Headed north from southwest Fresno, riders on a "Tale of Two Cities" bus tour across Fresno were asked to keep a couple of questions in mind.
The principal question: What can we do better?
More than 50 tour participants, including Fresno Mayor Ashley Swearengin, watched neighborhoods change from the bus windows throughout the two-hour ride Wednesday that was accompanied by a number of speakers.
The tour was led by Faith in Community, and many community leaders, pastors and politicians were on board.
The tour made a number of stops to contrast challenges facing residents in the southern half of the city with the nicer neighborhoods in the northern half.
Among the stops: the Darling International, Inc. rendering plant, which west Fresno residents have been trying to shut down or move for years; the Lowell district just north of downtown, an impoverished neighborhood that the city has been working to improve; and blighted rental housing.
Andy Levine, executive director for Faith in Community, talked about pay-day lenders and cash-checking establishments in Fresno that "prey on the working poor."
Levine said only 11 of the 68 pay-day loan businesses in Fresno are north of Shaw, with the majority in 22 neighborhoods of concentrated poverty.
An ordinance will soon be put before the City Council to discourage more of these establishments, he said.
As the bus traveled north, Matt Jendian, Fresno State sociology professor, handed out a map of concentrated poverty the city did in 2005 showing the poorest areas in the south, and the wealthiest in the north. Participants talked about how the roads in the north were wider, with more greenery, larger homes, and more professional businesses and retail shops.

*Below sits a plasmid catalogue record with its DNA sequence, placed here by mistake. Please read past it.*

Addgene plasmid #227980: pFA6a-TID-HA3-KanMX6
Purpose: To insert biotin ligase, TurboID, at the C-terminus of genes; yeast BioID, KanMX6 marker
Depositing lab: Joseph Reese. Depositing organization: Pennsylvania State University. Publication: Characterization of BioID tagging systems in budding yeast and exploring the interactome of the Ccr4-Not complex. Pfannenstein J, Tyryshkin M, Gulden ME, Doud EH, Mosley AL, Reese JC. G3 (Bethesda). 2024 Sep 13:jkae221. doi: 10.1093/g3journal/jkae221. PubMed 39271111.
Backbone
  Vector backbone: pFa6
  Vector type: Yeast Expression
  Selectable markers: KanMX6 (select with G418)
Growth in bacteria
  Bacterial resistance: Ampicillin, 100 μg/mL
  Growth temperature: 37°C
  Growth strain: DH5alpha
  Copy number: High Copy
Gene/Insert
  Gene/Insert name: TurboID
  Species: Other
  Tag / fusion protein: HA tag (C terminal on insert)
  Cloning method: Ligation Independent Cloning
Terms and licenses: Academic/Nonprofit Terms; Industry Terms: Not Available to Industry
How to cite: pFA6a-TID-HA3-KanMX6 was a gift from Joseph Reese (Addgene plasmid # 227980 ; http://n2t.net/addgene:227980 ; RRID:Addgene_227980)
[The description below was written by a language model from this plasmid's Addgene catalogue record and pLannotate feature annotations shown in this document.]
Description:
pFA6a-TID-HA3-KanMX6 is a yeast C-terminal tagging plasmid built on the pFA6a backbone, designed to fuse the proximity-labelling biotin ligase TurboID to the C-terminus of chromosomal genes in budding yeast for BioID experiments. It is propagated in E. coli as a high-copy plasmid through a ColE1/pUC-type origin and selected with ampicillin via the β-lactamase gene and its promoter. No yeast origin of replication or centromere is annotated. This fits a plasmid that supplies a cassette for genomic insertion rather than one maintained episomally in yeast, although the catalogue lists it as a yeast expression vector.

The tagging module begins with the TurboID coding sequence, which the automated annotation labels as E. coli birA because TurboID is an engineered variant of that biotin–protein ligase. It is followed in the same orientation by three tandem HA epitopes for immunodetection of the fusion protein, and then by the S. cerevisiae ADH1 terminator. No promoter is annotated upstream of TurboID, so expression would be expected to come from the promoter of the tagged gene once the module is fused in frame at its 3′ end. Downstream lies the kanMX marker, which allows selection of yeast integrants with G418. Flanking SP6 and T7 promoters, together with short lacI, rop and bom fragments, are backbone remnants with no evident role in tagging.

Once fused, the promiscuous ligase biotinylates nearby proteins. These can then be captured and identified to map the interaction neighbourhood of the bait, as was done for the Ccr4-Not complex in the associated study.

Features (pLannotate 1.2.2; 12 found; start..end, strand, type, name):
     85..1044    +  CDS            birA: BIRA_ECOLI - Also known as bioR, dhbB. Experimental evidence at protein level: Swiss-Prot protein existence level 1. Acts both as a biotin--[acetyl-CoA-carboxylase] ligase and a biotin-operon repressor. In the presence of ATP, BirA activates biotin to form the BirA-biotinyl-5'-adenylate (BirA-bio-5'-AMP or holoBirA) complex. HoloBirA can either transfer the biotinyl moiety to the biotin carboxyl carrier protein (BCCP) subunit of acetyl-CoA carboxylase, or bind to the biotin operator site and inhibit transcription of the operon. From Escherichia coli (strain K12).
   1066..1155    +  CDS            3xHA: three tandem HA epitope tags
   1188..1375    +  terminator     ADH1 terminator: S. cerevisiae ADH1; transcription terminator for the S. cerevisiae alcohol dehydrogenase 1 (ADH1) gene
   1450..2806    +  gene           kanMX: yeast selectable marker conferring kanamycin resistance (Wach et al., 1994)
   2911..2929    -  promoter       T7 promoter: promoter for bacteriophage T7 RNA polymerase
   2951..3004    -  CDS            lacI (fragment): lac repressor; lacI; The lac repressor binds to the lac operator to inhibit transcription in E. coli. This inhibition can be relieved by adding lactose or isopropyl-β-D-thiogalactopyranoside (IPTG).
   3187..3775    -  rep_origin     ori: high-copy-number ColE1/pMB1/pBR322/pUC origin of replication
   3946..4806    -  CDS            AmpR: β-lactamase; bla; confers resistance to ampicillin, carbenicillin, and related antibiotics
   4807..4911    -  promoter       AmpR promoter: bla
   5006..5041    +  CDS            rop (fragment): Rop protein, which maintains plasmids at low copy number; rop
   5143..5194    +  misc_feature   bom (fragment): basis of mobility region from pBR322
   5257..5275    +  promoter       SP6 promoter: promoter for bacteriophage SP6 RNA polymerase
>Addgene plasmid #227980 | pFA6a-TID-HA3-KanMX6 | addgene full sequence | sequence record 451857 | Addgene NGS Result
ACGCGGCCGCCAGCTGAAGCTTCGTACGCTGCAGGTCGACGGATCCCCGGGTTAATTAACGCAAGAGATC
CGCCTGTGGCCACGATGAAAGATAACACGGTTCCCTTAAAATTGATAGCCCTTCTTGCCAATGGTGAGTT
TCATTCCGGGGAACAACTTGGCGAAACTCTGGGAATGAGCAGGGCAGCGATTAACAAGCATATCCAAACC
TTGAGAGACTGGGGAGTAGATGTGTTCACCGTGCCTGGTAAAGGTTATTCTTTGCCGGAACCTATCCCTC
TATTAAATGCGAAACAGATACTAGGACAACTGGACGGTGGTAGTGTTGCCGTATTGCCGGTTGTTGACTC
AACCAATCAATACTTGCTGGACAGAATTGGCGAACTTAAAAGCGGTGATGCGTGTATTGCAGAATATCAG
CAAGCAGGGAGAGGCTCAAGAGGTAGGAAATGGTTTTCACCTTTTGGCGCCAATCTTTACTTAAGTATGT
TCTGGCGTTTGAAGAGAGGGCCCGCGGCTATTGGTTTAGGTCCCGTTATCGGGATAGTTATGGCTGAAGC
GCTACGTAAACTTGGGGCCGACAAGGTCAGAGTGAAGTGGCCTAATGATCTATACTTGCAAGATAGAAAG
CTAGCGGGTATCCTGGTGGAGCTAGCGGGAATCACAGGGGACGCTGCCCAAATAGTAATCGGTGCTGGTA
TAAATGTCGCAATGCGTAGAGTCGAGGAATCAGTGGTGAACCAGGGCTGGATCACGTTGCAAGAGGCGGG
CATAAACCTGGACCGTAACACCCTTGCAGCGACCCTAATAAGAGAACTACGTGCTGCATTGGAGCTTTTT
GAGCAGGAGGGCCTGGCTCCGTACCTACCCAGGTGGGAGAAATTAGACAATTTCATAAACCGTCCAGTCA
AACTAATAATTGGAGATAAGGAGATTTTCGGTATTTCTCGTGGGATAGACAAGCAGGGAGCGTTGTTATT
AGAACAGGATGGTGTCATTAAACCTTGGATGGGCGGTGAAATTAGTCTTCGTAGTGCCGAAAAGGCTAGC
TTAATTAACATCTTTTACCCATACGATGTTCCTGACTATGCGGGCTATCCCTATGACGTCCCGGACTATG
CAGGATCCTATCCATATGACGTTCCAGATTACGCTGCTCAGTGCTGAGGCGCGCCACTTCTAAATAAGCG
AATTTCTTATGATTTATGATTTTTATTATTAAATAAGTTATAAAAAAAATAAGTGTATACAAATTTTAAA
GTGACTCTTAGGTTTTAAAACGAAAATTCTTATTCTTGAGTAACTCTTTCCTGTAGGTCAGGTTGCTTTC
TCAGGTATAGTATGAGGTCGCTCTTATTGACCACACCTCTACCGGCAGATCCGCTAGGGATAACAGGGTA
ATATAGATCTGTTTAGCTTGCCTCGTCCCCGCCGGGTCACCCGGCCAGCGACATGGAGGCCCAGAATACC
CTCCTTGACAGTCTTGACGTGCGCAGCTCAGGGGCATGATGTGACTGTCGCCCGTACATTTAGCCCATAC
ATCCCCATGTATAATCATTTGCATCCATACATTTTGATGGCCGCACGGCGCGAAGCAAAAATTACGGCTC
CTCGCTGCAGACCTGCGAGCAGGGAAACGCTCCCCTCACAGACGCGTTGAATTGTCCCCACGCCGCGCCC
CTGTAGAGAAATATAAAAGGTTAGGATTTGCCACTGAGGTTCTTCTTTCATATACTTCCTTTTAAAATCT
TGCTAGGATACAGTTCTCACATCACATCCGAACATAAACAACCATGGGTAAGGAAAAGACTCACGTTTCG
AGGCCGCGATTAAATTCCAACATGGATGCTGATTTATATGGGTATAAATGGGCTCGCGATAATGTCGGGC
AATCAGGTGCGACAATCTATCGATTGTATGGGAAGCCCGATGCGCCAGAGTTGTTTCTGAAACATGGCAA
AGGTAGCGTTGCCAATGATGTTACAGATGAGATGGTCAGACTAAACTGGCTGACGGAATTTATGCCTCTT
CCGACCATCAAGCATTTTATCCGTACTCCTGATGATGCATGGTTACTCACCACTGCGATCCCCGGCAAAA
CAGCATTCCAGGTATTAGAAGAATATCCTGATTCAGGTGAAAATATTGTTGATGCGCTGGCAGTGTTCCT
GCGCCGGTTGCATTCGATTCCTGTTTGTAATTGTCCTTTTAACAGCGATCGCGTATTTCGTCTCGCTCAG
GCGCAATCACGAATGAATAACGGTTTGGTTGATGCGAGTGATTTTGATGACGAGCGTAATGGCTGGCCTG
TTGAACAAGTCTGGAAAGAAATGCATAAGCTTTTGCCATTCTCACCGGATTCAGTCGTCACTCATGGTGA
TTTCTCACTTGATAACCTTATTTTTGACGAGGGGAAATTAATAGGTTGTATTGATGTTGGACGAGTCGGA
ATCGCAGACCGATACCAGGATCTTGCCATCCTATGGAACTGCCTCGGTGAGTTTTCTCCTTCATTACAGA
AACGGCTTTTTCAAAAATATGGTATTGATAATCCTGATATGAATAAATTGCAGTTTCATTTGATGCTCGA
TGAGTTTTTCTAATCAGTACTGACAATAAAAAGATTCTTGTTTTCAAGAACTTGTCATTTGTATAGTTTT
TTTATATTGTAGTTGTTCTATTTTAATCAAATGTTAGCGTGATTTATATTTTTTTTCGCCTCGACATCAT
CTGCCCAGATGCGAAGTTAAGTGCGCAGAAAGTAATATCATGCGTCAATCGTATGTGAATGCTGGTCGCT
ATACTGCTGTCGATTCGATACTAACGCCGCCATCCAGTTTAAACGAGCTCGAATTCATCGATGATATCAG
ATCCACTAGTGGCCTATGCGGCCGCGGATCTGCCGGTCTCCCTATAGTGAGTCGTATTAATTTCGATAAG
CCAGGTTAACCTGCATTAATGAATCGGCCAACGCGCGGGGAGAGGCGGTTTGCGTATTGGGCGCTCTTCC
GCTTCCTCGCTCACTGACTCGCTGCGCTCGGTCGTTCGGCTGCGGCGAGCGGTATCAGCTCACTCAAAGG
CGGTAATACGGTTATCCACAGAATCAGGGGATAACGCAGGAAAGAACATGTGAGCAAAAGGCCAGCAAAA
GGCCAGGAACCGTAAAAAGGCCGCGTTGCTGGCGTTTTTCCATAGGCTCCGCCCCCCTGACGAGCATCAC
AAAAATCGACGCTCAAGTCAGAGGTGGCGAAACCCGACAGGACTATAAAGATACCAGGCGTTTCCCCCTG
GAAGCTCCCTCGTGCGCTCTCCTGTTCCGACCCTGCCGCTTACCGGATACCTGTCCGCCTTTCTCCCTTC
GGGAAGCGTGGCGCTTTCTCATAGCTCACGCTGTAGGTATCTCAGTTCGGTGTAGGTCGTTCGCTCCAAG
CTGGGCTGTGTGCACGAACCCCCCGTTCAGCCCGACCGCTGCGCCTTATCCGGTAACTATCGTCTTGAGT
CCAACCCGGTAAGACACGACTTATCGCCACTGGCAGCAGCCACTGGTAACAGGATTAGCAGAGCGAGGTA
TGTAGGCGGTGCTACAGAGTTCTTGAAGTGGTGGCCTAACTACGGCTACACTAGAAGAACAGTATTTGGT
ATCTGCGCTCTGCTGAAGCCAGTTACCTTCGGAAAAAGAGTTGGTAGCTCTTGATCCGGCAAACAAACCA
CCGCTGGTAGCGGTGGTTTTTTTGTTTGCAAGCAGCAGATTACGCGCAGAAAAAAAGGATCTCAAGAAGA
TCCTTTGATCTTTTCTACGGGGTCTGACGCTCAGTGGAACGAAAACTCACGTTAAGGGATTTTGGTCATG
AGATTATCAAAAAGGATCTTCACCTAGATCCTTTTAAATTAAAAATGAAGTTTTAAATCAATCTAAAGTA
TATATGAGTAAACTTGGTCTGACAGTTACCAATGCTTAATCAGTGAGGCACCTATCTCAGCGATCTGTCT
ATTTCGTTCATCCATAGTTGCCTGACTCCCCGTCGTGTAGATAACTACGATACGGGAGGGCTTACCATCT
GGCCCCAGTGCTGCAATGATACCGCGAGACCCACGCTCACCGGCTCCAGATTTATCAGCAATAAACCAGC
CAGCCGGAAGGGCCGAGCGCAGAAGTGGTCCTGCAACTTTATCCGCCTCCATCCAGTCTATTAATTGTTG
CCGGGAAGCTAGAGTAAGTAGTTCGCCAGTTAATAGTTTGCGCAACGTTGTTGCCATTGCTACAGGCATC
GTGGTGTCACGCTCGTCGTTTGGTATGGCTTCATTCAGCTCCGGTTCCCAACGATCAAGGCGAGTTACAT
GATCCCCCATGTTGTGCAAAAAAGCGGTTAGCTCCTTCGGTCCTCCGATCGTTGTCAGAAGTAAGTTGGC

Jendian said the key to boosting Fresno's economy is harnessing the "entrepreneurial" spirit not hoping for big companies to come in and save it."
In 2011, there were 47,000 entrepreneurs in Fresno, he said, with the majority single-person shops. If each could grow to even six employees, Fresno's economy would improve, he said.
For a long time, Fresno believed development was the cure for what ails it, Jendian said, but it didn't solve old problems.
Swearengin talked about the problem with that old mentality and highlighted the city's general plan revamp now under way advocating for almost equal investment in old and new neighborhoods.
She encouraged residents and leaders helping to better the city to "stay the course."
"We would not be where we are if not for your work," Swearengin said. "It's really, really important."